Want to boost your child’s memory? Expose him to rosemary aroma | fitness | Hindustan Times

According to a new study, working memory of kids is significantly enhanced when they are exposed to rosemary aroma. Working memory is important for reasoning and the guidance of decision making and behaviour.

fitness Updated: May 03, 2017 17:51 IST
Study results suggest that working memory, which is boosted by rosemary aroma, is important for reasoning and the guidance of decision making and behaviour.
Study results suggest that working memory, which is boosted by rosemary aroma, is important for reasoning and the guidance of decision making and behaviour.(Shutterstock)

Exposure to the aroma of rosemary essential oil may significantly enhance working memory in children, a new study claims. Working memory is important for reasoning and the guidance of decision making and behaviour.

In the study by researchers at Northumbria University in the UK, 40 children aged 10 to 11 took part in a class based test on different mental tasks. Children were randomly assigned to a room that had either rosemary oil diffused in it for ten minutes or a room with no scent. Analysis revealed that the children in the aroma room received significantly higher scores than the non-scented room. The test to recall words demonstrated the greatest different in scores. “Why and how rosemary has this effect is still up for debate. It could be that aromas affect electrical activity in the brain or that pharmacologically active compounds can be absorbed when adults are exposed,” said Mark Moss from Northumbria University.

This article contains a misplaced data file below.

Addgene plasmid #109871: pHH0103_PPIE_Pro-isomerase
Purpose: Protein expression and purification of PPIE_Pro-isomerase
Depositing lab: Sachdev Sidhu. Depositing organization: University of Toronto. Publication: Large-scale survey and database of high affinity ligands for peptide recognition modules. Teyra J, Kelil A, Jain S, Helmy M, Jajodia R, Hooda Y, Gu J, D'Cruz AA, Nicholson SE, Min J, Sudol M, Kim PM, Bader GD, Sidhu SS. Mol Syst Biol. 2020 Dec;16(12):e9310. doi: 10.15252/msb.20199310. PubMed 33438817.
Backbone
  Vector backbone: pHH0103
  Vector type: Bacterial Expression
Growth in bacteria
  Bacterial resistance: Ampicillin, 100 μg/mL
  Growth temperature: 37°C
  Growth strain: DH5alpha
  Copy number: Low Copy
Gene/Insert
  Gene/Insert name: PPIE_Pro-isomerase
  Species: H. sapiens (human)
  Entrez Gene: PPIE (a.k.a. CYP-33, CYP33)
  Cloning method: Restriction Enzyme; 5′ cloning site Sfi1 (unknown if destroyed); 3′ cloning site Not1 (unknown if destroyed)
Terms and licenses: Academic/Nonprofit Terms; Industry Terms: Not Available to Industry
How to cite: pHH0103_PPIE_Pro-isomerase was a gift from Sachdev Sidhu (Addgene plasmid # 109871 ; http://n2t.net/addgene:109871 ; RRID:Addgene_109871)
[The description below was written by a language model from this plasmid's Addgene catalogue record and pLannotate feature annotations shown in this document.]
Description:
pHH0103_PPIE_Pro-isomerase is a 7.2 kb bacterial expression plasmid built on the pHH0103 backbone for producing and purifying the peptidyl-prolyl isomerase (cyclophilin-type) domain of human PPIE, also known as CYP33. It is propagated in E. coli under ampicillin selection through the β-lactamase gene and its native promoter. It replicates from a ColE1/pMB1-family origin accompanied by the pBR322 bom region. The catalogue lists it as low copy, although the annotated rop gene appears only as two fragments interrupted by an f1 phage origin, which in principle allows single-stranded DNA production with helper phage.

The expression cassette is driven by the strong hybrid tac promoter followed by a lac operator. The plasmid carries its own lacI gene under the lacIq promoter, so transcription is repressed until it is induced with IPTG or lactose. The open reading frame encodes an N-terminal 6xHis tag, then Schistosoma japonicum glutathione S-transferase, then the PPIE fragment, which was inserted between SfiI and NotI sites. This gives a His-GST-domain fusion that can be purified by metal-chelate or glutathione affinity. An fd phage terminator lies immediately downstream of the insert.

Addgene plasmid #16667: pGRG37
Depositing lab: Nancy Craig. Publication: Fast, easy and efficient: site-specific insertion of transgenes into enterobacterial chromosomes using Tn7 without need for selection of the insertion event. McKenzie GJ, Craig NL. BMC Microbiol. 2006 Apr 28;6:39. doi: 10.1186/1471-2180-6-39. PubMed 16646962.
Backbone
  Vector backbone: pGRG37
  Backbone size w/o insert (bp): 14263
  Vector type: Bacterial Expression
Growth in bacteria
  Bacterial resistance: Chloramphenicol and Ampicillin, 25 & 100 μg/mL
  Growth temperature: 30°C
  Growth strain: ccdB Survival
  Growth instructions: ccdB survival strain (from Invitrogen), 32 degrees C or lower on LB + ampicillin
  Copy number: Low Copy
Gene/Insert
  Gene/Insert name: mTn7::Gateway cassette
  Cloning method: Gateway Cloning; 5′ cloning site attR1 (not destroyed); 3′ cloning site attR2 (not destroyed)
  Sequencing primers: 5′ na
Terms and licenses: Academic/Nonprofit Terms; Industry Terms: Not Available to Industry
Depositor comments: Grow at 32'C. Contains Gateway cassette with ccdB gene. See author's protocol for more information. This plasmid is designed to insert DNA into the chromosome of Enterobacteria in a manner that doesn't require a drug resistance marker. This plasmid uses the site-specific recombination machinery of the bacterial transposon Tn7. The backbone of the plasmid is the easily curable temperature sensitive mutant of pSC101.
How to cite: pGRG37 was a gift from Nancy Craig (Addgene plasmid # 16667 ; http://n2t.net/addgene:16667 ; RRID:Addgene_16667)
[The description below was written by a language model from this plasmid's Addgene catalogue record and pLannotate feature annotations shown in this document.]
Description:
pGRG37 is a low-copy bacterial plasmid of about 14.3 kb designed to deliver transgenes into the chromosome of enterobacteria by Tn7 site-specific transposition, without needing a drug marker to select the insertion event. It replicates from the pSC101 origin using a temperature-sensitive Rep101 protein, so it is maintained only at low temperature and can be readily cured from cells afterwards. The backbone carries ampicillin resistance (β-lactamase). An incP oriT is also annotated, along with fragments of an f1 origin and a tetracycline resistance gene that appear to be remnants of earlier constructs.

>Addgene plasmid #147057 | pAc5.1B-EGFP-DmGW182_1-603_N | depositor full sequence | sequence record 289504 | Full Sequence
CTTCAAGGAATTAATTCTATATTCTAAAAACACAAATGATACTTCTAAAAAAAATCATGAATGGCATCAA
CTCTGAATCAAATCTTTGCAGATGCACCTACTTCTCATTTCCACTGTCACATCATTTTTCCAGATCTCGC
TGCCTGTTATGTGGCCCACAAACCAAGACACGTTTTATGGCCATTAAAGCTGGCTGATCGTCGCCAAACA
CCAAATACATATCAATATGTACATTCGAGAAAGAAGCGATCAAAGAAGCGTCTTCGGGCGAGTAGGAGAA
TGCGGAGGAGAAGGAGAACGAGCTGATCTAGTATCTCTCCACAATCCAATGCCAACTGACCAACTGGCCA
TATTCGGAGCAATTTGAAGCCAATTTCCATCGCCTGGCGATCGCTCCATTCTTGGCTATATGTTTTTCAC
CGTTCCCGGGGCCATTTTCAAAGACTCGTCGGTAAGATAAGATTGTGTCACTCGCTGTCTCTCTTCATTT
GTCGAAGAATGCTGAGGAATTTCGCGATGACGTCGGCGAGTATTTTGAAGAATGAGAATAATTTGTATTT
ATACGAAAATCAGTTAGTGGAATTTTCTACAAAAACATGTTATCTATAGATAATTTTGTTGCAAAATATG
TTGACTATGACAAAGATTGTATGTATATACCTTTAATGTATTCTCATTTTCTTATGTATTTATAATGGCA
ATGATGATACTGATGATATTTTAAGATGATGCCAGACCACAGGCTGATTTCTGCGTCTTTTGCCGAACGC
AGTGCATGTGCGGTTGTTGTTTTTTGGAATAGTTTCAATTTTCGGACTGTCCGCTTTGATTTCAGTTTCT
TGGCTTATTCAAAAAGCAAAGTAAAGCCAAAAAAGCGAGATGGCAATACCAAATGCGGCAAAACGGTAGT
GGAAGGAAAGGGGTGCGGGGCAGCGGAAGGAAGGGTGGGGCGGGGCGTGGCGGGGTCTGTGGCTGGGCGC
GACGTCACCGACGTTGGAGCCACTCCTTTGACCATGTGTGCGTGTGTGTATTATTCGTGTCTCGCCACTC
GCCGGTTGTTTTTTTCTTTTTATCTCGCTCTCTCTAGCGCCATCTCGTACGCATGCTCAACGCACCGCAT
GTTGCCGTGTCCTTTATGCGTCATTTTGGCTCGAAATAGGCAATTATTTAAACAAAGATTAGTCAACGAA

Previous study demonstrated the aroma of rosemary essential oil could enhance cognition in healthy adults. “Knowing how important working memory is in academic achievement we wanted to see if similar effects could be found in school age children in classroom settings,” said Moss. “We do know that poor working memory is related to poor academic performance and these findings offer a possible cost effective and simple intervention to improve academic performance in children,” said Moss. The study was presented at the British Psychological Society Annual Conference in the UK.